The ACLU needs new guests
We find ourselves increasingly gobsmacked by Anchorage’s homeless camps problem. We have come to wonder: When is a law not really a law?
It simply is unarguable that the numerous eyesores in parks and greenbelts – complete with human waste, garbage, bottles and hypodermic needles – are a public health menace and a danger to everyone. They also serve as gathering spots for very dangerous people bent on lives of thievery and drug use. That something must be done also is unarguable.
What to do? Assemblyman Christopher Constant proposes the city declare “cleanup zones” for multiple camps across swaths of public land rather than target them individually on a piecemeal basis driven by prioritizing complaints.
Our urban sportsmen nowadays get a 10-day eviction notice on their camp and then they can simply move to another, nearby unposted camp. Constant’s proposal would give modern-day homesteaders in the targeted zone 15 days notice and then all the camps in the zone would be sacked – meaning, we suppose, their inhabitants would have to walk further to set up a new camp.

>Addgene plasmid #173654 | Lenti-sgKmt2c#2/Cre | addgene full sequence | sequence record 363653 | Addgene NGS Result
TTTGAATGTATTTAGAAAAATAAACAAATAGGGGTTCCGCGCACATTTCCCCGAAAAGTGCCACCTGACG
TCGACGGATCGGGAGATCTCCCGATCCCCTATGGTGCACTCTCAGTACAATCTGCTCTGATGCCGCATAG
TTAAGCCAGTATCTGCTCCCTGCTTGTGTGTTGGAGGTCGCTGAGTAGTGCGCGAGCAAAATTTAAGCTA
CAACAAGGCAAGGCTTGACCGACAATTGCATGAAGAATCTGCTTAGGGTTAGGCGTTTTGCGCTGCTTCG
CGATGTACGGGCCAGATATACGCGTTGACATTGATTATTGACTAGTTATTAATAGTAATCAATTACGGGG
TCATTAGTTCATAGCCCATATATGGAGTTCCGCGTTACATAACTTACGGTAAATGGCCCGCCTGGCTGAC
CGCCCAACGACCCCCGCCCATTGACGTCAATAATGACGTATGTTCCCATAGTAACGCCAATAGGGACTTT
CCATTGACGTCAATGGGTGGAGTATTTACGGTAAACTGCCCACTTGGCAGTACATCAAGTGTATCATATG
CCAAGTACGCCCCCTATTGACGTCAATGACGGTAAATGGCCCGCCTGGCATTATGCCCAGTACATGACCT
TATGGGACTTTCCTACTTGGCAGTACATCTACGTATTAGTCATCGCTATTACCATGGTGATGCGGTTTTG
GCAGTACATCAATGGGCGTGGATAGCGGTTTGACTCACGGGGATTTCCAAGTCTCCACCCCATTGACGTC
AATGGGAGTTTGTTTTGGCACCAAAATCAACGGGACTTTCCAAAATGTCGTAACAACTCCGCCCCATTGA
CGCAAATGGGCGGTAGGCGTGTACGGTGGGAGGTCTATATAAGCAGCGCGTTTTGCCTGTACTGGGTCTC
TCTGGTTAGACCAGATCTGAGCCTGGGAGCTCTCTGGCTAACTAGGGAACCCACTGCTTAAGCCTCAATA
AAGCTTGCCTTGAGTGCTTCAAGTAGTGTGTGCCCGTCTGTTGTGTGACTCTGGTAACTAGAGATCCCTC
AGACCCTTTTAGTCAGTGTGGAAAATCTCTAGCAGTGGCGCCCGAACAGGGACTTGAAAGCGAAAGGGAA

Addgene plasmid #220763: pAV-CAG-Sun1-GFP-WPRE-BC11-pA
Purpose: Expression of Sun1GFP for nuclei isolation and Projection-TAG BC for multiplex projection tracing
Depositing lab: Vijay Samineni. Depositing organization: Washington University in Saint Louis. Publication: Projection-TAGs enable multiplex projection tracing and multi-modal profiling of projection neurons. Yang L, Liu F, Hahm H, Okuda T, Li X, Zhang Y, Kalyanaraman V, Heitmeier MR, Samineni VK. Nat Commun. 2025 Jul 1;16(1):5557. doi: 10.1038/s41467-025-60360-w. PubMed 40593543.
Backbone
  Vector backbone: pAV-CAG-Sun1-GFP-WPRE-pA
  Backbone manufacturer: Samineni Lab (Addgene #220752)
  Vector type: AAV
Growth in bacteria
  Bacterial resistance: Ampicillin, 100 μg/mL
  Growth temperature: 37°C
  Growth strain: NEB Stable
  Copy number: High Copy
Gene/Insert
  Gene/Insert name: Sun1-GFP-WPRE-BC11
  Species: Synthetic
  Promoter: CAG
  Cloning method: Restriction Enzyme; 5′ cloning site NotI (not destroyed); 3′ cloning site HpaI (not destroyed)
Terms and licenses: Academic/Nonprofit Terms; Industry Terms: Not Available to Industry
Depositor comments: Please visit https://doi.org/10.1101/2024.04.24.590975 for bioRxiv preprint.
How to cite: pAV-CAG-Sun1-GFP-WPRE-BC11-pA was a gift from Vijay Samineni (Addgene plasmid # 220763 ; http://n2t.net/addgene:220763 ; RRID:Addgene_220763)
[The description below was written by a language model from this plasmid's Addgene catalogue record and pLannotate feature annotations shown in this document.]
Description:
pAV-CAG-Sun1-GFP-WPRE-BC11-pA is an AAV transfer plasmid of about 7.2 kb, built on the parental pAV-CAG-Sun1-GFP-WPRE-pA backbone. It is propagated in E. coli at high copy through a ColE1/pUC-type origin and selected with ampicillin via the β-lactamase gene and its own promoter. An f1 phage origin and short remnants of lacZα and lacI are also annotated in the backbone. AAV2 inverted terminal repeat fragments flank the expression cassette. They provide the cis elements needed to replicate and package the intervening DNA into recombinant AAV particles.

Again, as in the past when the city tried to address the growing problem, the American Civil Liberties Union – its undies perpetually in a bunch and dutifully aghast- is tut-tutting about this and that and decrying a lack of long-term solutions – solutions, mind you, it will not have to pay for.
Like so many Anchorage residents, we are confused. If it is illegal to camp on city property, why are such camps tolerated, even for a minute? We wonder: Why does it take notice of any kind to evict illegal squatters and camps? If we were to set up in the City Hall parking lot, would we get 10 or 15 days notice before being hustled off? How about the Town Square or Delaney Park Strip?
In trying to protect the rights of those who willfully break the law, the city and the legal establishment are ignoring the rights of the majority, the rights of those who go to work every day, act as responsible citizens and dutifully pay their taxes. Allowing the camps, even for a minute, denies residents safe access to the parks and greenbelts they are paying for so that many who simply want to lead a criminal lifestyle can do so in peace.
Allowing the camps to exist also is a financial drain on the city. A recent Anchorage Daily News story reported 15 parks staff members are dedicated to camp cleanups this summer. Fifteen. That does not count the police or other city workers engaged in the cleanups. All of that costs money.
Perhaps the thing to do is pack a bus with some of our urban sportsmen – and their truckloads of accoutrements – and deposit them on the doorstep of the ACLU. Let’s see if it takes 10 or 15 days to get them run off.